Posted by: powellsinsantacruz | October 30, 2012

Amigos falsos

To start this week I have an admission: my Spanish is improving. I am very hesitant to say that, but I recognise that it is coming a bit quicker. It is also very easy to focus on what I can’t do rather than what I can, so it is good for me to .

However, I want to share something that can easily trip you up in a new language- false friends. Roz loves them. She gets very excited when talking about people getting confused with these words, almost too excited. False friends are words in two languages that seem very similar but confusingly have nothing to do with each other. Here are a few of my favourites:

Embarazo. Obviously someone who is embarrassed, right? No- it means pregnant. I now have a wierd link in my mind between being pregnant and being embarrassed.

Judas. When I turned to my trusty Spanish NVI (this is not a false friend- it is the NIV) I was shocked to find the book of Judas. What kind of Bible was this? Surely the Disciple who betrayed Jesus doesn’t get to have a book of the Bible? Actually in Spanish Judas is Jude. Phew.

Sin embargo. Sounds like some kind of prohibition on sin- can’t be a bad thing, surely. It actually means however or nevertheless which in itself is an impressive sounding word. In Spanish though it carries much more weight for me. I still have not been able to get it into an everyday conversation. If I did I feel everyone would take me more seriously and forget about the fact that I still can’t roll my r’s.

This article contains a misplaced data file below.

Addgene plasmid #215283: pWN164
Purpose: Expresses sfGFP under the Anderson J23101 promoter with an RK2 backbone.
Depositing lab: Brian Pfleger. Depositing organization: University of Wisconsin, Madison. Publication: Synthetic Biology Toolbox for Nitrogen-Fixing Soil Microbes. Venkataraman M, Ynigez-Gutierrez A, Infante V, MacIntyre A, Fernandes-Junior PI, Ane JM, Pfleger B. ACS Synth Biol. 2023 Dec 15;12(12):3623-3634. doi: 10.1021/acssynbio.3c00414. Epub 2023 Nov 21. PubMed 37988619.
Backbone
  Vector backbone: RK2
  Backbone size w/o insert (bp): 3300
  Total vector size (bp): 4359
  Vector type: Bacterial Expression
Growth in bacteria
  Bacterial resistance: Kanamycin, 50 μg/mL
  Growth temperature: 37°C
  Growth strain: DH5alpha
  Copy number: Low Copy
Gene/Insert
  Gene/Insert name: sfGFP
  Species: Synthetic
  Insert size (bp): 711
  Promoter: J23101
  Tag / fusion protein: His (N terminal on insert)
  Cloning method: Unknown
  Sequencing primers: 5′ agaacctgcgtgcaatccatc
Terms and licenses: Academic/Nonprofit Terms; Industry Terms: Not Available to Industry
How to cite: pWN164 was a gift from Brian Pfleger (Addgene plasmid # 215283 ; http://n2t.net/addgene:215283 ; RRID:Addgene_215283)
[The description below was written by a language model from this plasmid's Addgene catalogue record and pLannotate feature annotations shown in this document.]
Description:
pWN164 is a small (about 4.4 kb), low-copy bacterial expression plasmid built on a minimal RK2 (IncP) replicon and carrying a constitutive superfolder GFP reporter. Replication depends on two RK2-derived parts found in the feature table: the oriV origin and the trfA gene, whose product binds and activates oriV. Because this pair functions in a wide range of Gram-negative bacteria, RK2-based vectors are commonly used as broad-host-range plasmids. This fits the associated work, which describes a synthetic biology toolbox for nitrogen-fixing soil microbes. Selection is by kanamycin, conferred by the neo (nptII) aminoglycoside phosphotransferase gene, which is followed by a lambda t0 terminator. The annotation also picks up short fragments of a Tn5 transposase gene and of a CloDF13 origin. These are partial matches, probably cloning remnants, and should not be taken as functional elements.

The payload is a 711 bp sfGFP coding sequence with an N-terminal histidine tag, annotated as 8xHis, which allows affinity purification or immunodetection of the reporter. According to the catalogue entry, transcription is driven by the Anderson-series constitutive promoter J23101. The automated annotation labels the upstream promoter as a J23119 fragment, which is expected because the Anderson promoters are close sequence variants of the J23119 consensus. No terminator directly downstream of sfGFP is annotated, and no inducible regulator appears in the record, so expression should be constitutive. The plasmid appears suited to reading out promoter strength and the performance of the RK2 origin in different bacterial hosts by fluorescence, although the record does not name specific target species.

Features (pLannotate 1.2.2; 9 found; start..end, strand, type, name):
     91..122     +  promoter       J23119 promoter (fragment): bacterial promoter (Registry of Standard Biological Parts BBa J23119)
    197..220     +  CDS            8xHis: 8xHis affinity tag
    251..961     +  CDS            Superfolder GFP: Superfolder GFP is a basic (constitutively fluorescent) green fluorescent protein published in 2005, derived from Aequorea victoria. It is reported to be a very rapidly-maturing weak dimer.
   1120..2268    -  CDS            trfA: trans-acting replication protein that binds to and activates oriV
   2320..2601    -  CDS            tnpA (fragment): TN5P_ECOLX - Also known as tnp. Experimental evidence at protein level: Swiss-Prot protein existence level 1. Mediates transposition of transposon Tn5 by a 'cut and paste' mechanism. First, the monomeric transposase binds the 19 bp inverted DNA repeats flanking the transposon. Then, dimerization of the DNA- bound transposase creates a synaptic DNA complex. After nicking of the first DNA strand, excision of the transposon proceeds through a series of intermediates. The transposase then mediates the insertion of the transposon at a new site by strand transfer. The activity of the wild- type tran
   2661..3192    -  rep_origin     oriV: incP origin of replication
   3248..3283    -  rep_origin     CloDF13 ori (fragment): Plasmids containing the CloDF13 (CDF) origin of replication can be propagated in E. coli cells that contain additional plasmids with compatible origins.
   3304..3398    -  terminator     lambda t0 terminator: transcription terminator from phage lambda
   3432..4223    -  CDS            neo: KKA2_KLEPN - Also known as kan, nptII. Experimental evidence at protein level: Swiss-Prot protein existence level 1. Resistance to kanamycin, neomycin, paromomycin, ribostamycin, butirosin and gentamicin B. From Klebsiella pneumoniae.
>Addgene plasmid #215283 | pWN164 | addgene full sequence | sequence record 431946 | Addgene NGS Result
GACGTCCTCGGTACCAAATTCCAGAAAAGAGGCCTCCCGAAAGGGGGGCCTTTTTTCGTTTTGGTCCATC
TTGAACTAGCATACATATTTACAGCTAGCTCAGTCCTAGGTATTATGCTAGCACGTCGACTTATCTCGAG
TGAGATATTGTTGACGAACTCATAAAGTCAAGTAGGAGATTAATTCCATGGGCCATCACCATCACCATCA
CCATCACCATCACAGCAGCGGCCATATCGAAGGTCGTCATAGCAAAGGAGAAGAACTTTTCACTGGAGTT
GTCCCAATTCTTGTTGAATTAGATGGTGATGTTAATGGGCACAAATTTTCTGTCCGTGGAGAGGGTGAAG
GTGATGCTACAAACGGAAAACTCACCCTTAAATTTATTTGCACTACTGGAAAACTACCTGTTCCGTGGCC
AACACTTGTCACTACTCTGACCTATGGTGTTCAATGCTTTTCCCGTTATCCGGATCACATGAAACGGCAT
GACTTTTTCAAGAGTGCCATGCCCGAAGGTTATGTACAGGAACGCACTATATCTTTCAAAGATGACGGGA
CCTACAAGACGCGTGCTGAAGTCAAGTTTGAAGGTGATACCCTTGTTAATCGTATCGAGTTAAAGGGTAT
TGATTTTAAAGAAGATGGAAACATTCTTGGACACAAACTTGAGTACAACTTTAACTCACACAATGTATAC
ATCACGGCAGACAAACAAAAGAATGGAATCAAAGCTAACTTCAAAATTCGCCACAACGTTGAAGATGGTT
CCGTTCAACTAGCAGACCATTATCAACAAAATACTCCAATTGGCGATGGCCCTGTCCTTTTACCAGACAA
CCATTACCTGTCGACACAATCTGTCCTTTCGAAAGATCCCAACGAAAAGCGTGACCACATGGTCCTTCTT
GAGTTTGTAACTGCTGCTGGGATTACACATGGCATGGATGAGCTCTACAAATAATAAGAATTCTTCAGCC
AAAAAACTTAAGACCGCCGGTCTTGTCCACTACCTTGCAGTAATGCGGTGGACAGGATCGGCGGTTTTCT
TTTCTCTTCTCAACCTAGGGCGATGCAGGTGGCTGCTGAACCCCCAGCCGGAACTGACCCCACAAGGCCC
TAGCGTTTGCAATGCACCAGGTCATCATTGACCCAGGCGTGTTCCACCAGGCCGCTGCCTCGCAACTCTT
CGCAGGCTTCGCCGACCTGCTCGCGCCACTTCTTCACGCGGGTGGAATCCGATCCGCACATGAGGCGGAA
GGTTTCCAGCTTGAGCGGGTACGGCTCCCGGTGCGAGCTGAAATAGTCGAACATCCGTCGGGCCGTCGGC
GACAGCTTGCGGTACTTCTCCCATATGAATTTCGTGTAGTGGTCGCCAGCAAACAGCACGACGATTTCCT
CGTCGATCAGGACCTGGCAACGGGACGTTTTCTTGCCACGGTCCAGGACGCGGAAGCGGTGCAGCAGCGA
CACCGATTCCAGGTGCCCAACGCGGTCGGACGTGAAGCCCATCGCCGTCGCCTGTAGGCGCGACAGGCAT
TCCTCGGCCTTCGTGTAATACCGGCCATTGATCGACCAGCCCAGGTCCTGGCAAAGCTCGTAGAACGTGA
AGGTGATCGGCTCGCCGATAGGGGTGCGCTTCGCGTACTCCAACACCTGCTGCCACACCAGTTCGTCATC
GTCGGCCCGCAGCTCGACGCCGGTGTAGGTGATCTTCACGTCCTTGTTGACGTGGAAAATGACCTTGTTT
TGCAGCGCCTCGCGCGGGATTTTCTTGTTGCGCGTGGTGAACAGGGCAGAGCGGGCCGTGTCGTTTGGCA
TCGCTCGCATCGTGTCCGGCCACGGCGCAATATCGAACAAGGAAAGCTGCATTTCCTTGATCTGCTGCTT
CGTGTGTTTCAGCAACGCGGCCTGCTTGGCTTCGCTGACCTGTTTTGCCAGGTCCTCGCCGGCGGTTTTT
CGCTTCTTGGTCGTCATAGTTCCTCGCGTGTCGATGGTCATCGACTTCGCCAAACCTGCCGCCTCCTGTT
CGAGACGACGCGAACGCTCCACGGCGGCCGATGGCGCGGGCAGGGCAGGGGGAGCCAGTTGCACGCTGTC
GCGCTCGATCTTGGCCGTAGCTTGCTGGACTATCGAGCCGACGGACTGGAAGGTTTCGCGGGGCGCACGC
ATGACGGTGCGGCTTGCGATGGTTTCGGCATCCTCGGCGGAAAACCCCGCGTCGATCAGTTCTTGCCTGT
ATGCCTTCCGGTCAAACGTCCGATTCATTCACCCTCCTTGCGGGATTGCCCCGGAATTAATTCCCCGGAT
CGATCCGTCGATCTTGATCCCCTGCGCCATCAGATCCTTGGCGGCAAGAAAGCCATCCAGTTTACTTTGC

Pies. Naturally this must mean the football fans best friend, delicious varieties of meat and chicken and gravy in pastry… I can almost smell it. No- it means feet. A different odour altogether. This was one false friend that Roz’s sister Mim and husband John found tricky when here, especially when singing ‘Perfume a tus pies’ at Church. They couldn’t understand why we singing about the smell of pies. (I think the title of that song is more about the lady who poured expensive perfume on Jesus’ feet).

Emocionante. Easy. Emotional, yes? No- this is excited. Either that or I am often telling people how emotional I am feeling about some exciting event or other.

And to finish here is a reverse false friend- one that my students always make mistakes with when translating from Spanish. Jam. Do they mean a fruity conserve to be enjoyed with toast? No, they mean ham. But in Spanish you pronounce a ‘j’ like an ‘h’, so I see what they’ve done there.



  1. Brilliant Ben

  2. Quality. Love these “false friends”. I’ve thankfully avoided some very embarassing ones! Praise God your Spanish learning is improving – it’s a struggle!

  3. Great post! I totally agree with you that those pesky false friends can really trip us up if we’re not aware of them! I’m going to Fiesta (the Newfrontiers conference in Mexico) in a couple of weeks and have been studying hard. I hope I avoid saying anything too stupid! I know I shouldn’t say ‘estoy excitada’ .

  4. soooo lovely to read and catch up. Thinking of you often and praying for you all.

  5. Sadly last week at Home Group I was caught out by another false friend. I spent the whole evening saying how we should soportar one another. Naturally I meant support. It actually means to put up with each other or bear with each other. I mean this is also Biblical and we should put up with each other in Home Group, but I wasn’t going for this. Everyone was too nice to tell me I was using the wrong word. Guess they were putting up with my Spanish mistakes. Apart from that, it was an awesome Home Group.